Huey Long transformed politics in Louisiana from a virtual aristocracy to a true democracy. He broke the wealthy elite's stranglehold on Louisiana's government, which had effectively disenfranchised the poor majority for centuries. Armed with education, transportation and the vote, Louisiana's masses gained unprecedented opportunity to better their lives and would never again be subdued.
Long's ousted foes tried to label him “a threat to democracy,” because he amassed such personal power in his quest to “share the wealth.” In actuality, a grateful public credited Huey Long with bringing true democracy to Louisiana.
After Huey abolished the poll tax, hundreds of thousands of new voters flocked to the polls to take control of their destiny. The number of people voting nearly doubled in the first election after the poll tax was repealed. Within ten years, the number of registered voters doubled again. Finally, “government of the people, by the people, and for the people,” as mandated by America's founding fathers, had come to Louisiana.
It was a novel concept in Huey Long's era that government should give the disadvantaged a helping hand. In Louisiana, this new philosophy of government became known as “Longism,” and it is a vision of governmental responsibility that split Louisiana politics right down the middle.
For decades after Long’s death, Louisiana remained divided between two distinct political factions, the Pro-Longs and Anti-Longs, mirroring today’s Democratic and Republican parties. Like a seesaw, the two sides perennially came in and out of power, resulting in a workable balancing act between social responsibility and fiscal restraint.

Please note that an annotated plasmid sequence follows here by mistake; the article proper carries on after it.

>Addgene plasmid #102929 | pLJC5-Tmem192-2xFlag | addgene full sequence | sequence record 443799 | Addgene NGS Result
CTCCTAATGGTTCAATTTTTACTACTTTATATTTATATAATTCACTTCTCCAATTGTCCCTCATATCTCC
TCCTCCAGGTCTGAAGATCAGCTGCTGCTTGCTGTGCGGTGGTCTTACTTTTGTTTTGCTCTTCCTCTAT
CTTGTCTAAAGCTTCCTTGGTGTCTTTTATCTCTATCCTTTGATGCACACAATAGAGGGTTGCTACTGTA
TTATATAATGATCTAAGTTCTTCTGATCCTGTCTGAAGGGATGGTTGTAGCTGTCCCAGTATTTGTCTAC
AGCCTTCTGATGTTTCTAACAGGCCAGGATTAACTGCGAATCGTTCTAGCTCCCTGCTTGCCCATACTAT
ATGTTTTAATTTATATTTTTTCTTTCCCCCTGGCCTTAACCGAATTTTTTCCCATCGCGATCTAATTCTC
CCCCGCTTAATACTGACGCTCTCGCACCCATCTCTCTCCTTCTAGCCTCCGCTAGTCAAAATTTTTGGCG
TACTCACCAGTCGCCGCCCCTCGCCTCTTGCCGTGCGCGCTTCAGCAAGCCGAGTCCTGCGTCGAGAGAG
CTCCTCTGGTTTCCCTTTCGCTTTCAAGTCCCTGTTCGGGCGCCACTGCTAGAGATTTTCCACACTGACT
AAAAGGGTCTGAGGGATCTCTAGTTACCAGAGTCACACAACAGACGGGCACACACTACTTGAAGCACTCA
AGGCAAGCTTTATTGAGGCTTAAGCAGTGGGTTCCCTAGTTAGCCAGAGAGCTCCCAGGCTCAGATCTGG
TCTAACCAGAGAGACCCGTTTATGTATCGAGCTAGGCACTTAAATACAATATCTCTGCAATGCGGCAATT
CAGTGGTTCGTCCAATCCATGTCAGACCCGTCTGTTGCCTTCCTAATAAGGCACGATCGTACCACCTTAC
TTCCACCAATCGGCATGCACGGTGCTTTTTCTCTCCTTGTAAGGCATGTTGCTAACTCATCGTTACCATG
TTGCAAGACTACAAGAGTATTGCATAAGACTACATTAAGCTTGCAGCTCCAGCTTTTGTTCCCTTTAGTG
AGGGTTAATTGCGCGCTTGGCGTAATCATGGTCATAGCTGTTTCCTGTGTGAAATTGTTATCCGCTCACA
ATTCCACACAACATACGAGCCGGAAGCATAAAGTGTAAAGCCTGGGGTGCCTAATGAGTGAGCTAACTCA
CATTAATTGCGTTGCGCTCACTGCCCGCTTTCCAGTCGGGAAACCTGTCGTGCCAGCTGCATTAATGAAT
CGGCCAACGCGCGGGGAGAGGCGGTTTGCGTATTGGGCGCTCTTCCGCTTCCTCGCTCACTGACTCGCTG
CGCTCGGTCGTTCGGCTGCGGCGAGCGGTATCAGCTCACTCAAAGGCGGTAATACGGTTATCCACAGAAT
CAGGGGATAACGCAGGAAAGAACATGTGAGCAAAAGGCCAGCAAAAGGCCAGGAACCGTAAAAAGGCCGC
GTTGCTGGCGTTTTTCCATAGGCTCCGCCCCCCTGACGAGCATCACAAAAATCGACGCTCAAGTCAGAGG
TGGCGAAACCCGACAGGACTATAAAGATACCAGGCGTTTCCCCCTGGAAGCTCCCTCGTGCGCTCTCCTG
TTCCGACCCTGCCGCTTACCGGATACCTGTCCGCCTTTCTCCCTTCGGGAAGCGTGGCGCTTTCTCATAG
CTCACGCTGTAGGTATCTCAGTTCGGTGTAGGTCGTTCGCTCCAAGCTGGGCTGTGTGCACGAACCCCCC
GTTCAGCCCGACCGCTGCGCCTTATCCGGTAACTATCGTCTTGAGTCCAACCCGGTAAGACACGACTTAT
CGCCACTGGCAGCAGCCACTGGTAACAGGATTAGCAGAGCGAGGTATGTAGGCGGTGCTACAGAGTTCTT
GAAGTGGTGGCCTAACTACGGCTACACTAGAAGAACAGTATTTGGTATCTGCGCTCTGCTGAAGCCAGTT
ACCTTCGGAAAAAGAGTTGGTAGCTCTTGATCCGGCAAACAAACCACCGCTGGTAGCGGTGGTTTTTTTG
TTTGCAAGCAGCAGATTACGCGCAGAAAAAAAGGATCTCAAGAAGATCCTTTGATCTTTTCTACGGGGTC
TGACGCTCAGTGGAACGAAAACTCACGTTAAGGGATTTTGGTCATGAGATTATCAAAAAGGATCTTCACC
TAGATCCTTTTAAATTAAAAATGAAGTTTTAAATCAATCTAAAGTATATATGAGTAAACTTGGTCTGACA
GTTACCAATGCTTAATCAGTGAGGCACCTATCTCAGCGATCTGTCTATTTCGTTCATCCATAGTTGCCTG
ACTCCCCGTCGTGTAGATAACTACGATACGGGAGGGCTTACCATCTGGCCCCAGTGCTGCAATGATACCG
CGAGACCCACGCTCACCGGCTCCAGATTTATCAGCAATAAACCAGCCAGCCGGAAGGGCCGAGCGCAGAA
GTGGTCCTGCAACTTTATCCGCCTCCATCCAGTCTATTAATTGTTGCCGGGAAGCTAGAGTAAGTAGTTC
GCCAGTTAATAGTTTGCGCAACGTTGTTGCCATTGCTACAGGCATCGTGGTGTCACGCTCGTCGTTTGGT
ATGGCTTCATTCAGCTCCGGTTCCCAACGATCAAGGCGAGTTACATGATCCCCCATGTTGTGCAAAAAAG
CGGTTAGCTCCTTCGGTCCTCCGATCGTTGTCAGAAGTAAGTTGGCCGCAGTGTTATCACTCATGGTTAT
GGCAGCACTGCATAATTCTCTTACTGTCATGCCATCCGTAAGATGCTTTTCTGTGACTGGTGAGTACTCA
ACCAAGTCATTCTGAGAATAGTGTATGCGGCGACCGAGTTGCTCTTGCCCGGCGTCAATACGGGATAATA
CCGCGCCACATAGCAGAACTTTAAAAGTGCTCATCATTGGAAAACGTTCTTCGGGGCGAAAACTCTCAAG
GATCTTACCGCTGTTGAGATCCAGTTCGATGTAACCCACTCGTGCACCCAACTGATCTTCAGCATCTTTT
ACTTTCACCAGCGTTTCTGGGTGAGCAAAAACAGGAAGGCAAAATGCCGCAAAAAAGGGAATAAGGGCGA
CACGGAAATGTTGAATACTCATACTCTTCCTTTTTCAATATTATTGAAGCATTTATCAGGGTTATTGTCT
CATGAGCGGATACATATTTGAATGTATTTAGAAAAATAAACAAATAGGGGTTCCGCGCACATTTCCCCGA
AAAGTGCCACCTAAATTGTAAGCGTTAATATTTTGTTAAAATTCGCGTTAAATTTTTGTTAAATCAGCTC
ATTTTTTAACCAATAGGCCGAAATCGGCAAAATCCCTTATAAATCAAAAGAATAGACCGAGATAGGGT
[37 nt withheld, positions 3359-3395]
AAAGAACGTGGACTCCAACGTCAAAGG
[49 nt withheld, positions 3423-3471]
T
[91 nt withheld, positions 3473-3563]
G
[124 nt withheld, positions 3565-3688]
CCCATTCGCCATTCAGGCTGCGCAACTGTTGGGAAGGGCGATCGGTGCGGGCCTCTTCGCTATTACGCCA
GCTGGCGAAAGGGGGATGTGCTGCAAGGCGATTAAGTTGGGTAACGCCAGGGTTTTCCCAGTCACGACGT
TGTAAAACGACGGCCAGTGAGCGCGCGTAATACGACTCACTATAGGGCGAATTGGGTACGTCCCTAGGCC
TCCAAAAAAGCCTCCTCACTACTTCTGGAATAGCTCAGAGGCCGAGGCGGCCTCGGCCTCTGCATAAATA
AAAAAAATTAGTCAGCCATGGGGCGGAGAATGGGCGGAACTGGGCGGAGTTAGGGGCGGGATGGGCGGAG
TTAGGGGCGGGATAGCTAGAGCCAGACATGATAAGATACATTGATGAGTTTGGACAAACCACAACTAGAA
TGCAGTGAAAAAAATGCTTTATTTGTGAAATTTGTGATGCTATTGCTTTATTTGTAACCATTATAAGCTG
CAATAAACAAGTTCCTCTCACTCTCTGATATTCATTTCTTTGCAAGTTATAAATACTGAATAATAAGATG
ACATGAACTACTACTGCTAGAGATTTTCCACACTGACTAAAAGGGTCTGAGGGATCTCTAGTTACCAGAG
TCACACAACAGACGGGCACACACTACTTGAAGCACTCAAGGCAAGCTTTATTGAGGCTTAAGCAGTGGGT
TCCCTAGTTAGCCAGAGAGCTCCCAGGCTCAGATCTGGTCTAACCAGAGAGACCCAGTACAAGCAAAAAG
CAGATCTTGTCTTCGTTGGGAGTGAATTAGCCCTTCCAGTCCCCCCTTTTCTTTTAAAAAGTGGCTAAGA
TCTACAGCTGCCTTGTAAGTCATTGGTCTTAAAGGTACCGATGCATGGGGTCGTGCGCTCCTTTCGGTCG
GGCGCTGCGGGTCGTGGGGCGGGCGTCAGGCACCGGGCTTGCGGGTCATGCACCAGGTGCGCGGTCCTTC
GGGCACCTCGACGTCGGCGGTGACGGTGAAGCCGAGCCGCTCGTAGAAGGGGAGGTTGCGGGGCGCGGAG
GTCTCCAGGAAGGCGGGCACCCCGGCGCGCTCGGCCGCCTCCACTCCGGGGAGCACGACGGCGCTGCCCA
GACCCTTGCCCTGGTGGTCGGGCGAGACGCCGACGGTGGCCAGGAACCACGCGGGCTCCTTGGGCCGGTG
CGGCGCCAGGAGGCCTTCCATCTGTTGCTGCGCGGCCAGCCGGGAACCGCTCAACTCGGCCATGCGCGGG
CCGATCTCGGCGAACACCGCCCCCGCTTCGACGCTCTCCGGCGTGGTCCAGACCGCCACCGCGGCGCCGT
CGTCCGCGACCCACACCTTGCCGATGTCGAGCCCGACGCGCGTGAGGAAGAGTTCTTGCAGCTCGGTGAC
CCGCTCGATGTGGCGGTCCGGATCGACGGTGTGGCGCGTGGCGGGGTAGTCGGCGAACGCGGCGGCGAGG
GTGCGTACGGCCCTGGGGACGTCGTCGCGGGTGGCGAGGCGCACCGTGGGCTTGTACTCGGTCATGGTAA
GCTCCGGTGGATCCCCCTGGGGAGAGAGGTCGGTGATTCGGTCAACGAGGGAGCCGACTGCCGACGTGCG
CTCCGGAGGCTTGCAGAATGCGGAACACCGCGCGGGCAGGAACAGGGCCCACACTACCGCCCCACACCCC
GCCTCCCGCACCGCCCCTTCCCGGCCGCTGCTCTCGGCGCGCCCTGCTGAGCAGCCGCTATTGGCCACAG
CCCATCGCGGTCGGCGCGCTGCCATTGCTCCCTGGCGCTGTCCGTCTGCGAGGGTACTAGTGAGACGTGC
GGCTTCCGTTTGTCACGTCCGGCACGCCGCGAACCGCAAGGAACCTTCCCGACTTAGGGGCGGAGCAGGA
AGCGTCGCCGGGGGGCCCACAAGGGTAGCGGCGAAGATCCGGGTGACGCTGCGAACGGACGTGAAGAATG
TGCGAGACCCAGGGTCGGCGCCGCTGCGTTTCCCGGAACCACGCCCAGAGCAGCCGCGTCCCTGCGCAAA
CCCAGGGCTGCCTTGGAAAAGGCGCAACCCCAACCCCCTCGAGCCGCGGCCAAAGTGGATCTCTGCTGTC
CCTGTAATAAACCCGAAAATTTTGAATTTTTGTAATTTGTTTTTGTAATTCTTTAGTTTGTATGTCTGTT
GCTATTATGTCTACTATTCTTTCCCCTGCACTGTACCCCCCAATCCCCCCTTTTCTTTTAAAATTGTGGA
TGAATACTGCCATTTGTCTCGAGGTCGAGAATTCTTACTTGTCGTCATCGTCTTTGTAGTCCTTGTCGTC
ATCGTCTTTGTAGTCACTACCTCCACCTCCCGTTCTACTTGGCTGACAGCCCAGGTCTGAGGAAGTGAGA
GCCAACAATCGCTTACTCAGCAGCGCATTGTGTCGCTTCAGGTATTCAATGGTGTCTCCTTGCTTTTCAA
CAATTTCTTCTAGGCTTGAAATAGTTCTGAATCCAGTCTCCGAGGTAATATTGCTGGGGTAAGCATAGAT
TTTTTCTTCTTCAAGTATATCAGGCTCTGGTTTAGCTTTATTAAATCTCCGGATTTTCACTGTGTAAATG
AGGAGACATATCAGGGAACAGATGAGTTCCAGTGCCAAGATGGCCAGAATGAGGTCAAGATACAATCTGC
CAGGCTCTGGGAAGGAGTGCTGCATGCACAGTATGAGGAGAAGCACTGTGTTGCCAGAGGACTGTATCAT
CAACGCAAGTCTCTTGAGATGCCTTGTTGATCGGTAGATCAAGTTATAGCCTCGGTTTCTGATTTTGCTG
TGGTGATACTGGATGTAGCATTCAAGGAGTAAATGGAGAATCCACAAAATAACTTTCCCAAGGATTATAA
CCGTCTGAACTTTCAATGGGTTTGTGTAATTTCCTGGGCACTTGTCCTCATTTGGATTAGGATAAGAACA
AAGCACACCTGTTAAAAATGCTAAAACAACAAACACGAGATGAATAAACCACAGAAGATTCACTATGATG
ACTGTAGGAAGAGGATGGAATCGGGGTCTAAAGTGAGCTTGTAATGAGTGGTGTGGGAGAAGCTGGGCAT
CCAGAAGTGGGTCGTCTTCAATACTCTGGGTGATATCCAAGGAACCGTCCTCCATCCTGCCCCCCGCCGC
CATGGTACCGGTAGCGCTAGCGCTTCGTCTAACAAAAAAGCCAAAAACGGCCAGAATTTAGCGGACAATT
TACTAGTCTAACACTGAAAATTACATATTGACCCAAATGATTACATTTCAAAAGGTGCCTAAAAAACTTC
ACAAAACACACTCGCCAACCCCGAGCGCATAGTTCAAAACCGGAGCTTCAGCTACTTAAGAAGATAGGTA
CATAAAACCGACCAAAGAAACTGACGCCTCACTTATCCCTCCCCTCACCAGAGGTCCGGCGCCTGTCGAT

In 1940, following the administration of Gov. Richard Leche, the people elected their first Anti-Long governor, Sam Jones. He kept the welfare services begun by Huey Long but reduced the size and power of state government. Jones instituted a civil service program to replace the political patronage system and left office with a $15 million surplus.
In 1948, Huey's brother, Earl K. Long, was elected governor. Huey's wife, Rose, and son, Russell campaigned for Earl’s election. Thoroughly Pro-Long, Earl's slogan was “Service to the People,” referring to his predecessor's philosophy as “do-nothingism.” While continuing to build roads, Earl focused on employment, job training, higher salaries, education, hot school lunches, trade schools, charity hospitals, old age pensions, and veterans' bonuses.
After Huey Long liberated Louisiana politics, a healthy trend developed of high voter turnouts alternately electing Pro-Long and Anti-Long candidates. Louisiana's people truly own their politics and government, with one of the most inclusive, participatory, and colorful political traditions in the United States.